Eating Healthy is a Practice

Someone asked me the other day how long it took me to get to this place with my diet and workouts. I never thought about it like that. I think, in the moment, I always think of myself as healthy. Which is kind of weird because if I look back to 5 or 10 years ago, I realize how far I’ve come. I remember showing up to workouts with my buddy Jeff in Astoria, Queens after downing a slice of pizza or a chili dog or both. At that time, nutrition wasn’t the cornerstone of health for me, it was more about the workout. I figured if I looked good, what’s the difference what I eat? We all know and hate that person. The asshole who seems to eat whatever they want and never put on weight. Yep, that was me in my 20’s. I had a good ride, but my 30’s are a different story.

After I got married in 2008 I realized I’d put on about 20 pounds of unwanted weight. I blamed it on the fact that I had no time to workout while planning a wedding and working all the time. But once the wedding was past and the honeymoon was over, I had no more excuses. I needed to lose this belly. So I did what I alway do, I hit the gym 3 or 4 days a week and started up with my cardio routine again. This always worked for me in the past, so why fix it if it’s not broke. But something was broke. I couldn’t lose the weight. WTF! Weeks went by of me crushing it at the gym. I was lifting or running almost every day and wasn’t losing a thing. Could this be? Had I become one of those people who can’t lose weight just from working out? This sucks!

Rob & Jeff at the 2010 LA Triathlon

Rob & Jeff at the 2010 LA Triathlon

Over the next few years I played with diets and workouts. I decided to get into endurance training, focusing on marathons, half-marathons and triathlons. I left the heavy weights at the gym and hit the streets and local pools. First I started with a juice cleanse in 2008, I lost some weight, but the best part of that experience was realizing what certain foods did to my body as I introduced them back into my diet. In 2009 I decided to become pescetarian. That lasted for almost a year! The weight did come off and I did look good, but it wasn’t the perfect lifestyle for me. I liked meat too much to give it up for the rest of my life, so I knew I wasn’t going to be able to sustain this new way of life. Plus, I couldn’t keep muscle mass on to save my life, which made me feel weak. I needed a new goal that was going to keep me interested and challenge me to try something I’d never done before. I knew I wanted to put on muscle mass, so what better challenge then to sign my self up for a Body Building competition! If that didn’t light a fire under my ass, nothing would. So in September of 2012, after I finished the Malibu Olympic Triathon, I decide to hang up my wetsuit and pick up those weights.

Training for my first Men’s Physique competition was an eye opening experience. I learned so much about what works and doesn’t work for my body is such a short time. I realized how if I ate more fats, a few more carbs and upped my protein intake, as well as lifted really heavy, I would gain weight. Well, not just weight, but muscle mass. Awesome! This was the first time in my life I connected food with the way I looked and felt. It suddenly became so obvious how important proper nutrition is to achieving fitness goals. I started taking a real interested in the difference between being a vegan or meat eater and everything in between.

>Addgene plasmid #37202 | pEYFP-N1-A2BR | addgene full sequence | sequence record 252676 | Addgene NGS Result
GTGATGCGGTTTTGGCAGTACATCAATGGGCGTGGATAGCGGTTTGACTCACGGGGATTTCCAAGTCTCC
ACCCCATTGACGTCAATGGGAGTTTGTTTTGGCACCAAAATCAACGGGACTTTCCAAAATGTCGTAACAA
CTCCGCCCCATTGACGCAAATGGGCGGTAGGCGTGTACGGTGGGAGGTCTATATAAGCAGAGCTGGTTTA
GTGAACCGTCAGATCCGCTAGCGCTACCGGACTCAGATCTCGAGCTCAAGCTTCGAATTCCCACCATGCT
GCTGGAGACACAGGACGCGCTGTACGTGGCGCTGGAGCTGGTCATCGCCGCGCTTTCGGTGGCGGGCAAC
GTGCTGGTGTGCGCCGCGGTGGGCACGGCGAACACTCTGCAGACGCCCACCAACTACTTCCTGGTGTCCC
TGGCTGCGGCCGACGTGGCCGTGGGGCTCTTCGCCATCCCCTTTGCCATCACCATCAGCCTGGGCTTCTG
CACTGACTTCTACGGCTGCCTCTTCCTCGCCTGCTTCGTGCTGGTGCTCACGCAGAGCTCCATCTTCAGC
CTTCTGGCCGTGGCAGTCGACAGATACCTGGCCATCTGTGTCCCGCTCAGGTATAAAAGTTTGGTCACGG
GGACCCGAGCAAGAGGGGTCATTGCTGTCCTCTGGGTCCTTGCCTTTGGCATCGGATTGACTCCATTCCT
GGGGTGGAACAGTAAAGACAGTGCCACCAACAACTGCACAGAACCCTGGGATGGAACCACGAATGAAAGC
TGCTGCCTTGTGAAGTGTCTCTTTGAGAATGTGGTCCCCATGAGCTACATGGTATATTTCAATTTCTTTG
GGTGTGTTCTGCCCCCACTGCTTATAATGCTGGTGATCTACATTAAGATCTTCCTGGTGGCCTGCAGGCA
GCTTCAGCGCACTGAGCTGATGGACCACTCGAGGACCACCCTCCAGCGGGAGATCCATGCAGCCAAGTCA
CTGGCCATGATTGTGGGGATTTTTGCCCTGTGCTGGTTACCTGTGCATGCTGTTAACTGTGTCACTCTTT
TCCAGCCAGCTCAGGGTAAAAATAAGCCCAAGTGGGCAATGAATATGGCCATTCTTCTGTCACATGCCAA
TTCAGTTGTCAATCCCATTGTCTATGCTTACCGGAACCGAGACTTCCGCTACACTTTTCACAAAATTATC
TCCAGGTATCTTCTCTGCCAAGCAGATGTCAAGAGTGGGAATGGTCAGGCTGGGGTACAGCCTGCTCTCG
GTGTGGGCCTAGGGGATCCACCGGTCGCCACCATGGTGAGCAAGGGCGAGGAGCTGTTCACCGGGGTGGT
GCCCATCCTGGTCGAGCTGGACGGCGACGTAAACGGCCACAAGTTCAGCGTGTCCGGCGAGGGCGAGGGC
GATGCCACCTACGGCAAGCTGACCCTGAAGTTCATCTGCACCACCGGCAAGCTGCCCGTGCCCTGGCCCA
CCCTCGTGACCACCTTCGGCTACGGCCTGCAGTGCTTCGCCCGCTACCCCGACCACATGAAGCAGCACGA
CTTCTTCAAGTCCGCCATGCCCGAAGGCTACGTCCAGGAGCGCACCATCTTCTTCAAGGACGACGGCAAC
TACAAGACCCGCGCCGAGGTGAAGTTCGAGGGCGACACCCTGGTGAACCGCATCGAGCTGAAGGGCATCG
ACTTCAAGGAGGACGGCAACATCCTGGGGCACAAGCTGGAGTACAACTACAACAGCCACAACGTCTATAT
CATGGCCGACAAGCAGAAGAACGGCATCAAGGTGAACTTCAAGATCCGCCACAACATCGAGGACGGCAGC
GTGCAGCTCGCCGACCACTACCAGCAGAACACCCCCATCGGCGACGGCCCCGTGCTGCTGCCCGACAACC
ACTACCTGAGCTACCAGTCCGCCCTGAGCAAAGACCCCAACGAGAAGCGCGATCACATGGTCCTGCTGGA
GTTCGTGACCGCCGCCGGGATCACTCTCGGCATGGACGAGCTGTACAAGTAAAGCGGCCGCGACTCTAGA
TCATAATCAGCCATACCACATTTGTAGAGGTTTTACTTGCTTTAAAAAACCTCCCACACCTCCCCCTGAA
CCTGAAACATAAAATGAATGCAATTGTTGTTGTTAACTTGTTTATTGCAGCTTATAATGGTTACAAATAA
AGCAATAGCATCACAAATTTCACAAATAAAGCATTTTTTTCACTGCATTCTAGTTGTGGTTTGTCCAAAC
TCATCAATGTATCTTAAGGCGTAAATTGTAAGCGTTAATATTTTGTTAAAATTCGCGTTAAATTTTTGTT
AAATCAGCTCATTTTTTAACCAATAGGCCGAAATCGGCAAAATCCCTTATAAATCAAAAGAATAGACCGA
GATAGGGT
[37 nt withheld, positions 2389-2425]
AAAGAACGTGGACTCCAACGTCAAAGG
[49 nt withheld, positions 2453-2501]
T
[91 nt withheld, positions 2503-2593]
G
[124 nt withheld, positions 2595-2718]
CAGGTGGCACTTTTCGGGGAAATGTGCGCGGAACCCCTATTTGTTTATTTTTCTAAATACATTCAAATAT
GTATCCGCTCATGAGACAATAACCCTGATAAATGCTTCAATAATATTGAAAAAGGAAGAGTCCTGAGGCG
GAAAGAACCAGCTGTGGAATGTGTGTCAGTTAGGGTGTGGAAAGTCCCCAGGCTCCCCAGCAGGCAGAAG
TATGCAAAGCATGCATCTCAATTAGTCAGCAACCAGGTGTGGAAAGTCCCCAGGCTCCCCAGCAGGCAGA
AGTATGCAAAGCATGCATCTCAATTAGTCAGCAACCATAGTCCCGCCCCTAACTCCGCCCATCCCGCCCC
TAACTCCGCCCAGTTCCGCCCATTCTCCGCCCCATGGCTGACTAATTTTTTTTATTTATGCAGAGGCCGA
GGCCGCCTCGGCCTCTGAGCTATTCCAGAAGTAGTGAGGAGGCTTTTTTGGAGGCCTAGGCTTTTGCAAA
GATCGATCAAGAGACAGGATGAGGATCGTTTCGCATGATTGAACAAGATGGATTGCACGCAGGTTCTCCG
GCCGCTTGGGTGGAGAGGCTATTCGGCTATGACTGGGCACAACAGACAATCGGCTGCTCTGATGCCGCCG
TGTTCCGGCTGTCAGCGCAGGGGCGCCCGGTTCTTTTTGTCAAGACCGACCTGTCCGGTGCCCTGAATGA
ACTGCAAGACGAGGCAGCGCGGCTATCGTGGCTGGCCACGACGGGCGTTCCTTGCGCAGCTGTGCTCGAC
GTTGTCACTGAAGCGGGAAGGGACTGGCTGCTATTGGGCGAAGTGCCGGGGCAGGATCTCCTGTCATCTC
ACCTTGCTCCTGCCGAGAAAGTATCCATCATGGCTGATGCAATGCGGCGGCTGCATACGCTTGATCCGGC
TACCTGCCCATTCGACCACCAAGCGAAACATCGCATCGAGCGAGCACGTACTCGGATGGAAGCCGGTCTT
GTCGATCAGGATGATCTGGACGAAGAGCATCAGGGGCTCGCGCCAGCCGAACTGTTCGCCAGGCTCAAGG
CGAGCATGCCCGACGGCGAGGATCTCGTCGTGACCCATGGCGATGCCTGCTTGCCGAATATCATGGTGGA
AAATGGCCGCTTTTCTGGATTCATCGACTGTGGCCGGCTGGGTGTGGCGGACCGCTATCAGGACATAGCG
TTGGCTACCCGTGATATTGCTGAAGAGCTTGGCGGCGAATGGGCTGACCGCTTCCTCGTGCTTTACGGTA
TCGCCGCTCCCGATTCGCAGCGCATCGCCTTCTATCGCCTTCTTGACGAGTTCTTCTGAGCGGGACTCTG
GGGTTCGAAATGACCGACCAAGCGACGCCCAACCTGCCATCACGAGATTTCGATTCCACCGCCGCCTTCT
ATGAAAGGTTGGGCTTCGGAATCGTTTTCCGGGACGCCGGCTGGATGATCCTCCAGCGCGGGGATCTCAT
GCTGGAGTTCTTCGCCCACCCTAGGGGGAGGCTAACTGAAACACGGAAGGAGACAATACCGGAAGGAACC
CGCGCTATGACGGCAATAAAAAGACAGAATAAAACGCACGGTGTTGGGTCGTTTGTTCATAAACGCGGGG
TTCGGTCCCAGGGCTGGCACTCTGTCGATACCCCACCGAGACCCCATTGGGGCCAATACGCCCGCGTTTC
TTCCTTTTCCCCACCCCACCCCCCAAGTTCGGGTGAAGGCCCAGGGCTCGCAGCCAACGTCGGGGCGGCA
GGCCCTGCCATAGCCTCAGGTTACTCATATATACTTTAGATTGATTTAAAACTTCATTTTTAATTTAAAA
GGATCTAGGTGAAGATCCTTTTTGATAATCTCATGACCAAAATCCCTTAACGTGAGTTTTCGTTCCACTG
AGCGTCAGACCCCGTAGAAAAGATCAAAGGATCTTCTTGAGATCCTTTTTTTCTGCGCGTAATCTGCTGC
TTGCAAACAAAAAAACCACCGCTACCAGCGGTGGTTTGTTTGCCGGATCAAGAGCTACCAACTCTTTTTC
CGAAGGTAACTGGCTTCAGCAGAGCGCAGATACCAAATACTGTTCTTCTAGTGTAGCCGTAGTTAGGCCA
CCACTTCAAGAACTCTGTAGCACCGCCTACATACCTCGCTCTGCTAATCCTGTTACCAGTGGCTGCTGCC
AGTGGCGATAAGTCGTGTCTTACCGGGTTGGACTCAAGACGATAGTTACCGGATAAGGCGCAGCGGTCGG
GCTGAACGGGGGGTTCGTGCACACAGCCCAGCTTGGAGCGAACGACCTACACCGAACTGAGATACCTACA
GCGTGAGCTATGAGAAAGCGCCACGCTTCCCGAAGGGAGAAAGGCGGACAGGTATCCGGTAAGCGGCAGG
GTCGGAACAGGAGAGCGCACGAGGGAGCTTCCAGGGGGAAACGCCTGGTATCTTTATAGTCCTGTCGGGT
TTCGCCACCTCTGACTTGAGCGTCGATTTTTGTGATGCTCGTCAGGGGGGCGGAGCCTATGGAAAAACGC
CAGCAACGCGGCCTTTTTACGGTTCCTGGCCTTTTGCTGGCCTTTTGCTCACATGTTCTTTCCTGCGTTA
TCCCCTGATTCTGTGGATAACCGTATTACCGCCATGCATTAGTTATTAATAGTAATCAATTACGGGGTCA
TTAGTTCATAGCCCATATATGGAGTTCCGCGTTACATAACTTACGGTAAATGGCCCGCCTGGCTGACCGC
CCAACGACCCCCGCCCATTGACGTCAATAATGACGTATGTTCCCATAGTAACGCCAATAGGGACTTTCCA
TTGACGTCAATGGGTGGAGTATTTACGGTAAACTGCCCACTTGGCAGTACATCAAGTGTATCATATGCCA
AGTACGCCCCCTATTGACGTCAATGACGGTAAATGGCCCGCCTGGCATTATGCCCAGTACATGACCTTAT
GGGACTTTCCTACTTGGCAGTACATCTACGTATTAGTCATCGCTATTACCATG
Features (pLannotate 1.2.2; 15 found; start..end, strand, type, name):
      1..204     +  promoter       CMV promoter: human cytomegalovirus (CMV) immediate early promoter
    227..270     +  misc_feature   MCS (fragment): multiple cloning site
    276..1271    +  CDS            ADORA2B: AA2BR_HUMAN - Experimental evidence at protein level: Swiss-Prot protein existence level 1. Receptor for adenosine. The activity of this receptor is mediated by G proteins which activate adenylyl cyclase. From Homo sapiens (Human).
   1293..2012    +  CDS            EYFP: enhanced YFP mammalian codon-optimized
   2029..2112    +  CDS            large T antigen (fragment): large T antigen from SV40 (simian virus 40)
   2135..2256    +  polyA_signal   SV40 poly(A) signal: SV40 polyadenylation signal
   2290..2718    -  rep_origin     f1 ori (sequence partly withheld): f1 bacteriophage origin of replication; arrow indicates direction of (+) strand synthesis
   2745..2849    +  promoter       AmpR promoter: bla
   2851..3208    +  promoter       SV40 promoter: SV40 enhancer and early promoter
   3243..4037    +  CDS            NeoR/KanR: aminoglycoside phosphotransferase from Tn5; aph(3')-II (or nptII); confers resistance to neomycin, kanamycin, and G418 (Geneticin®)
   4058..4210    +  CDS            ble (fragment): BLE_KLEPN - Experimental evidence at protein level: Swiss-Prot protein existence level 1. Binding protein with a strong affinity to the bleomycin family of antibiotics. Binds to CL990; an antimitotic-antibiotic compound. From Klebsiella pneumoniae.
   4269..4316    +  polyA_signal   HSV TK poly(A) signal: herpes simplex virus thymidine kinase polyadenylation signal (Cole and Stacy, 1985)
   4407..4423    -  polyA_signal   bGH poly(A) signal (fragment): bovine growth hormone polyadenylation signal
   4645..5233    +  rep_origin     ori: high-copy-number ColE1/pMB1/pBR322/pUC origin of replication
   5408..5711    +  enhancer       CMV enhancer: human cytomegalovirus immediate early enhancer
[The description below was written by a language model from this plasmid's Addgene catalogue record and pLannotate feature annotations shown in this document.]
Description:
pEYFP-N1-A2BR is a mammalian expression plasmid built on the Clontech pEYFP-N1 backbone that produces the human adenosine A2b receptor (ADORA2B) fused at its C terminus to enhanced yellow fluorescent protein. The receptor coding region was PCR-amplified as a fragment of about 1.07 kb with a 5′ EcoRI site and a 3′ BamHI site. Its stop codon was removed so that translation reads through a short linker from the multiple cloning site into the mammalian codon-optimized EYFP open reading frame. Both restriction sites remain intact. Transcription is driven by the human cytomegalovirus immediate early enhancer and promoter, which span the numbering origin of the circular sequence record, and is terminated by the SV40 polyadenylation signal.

Took 1st at the INBA World Cup Natural Body Building Competition. Nov. 2013

Took 1st at the INBA World Cup Natural Body Building Competition. Nov. 2013

This is when I realized, there’s no such thing as a “diet.” The definition of a diet is ‘the kinds of food that a person, animal, or community habitually eats.’ It’s just a word that basically sums up what you eat on a regular basis. These days the word diet comes with negative connotations. We think of a diet as a way of restricting ourselves from the foods that we love. I can’t have this or if I eat that I’ll get fat. That’s bull! Once you’re able to wrap your head around the idea that food is fuel and if you decide to put shit fuel in your body, it’s not going to run at optimal performance. Sure, I can have pizza and buffalo wings whenever I want, but those occasions will be viewed as special treats.

Now you’ll ask, “Ok Rob, what should I be eating to be healthy?” That’s the journey and the good news is that you’re on the right road to success. The fact that you’re reading this blog post means that you’re interested in changing your life and are open to the possibility of the new you. That’s the hardest step. Congrats, you’ve started your journey!

You’re still curious about what you should eat exactly, aren’t you? Of course you are. The best I can do, without actually knowing you and working with you, is tell you what I do. I can pretty much guarantee that what I do will probably not work exactly the same for you, because I live quite a different lifestyle then most of you. I workout 5 to 6 days a week and my job is very active. Working out is at my fingertips every day. This is not to say it’s easy for me to keep consistent, but it’s easier then it would be if I had to go out of my way to make the gym. When you compare my food journal to yours, what do you see? Are you eating the same kinds of foods or is your diet mostly packaged processed foods?

The trick to changing the way you eat is starting small. Try adding one leafy green vegetable serving throughout the day. Baby steps!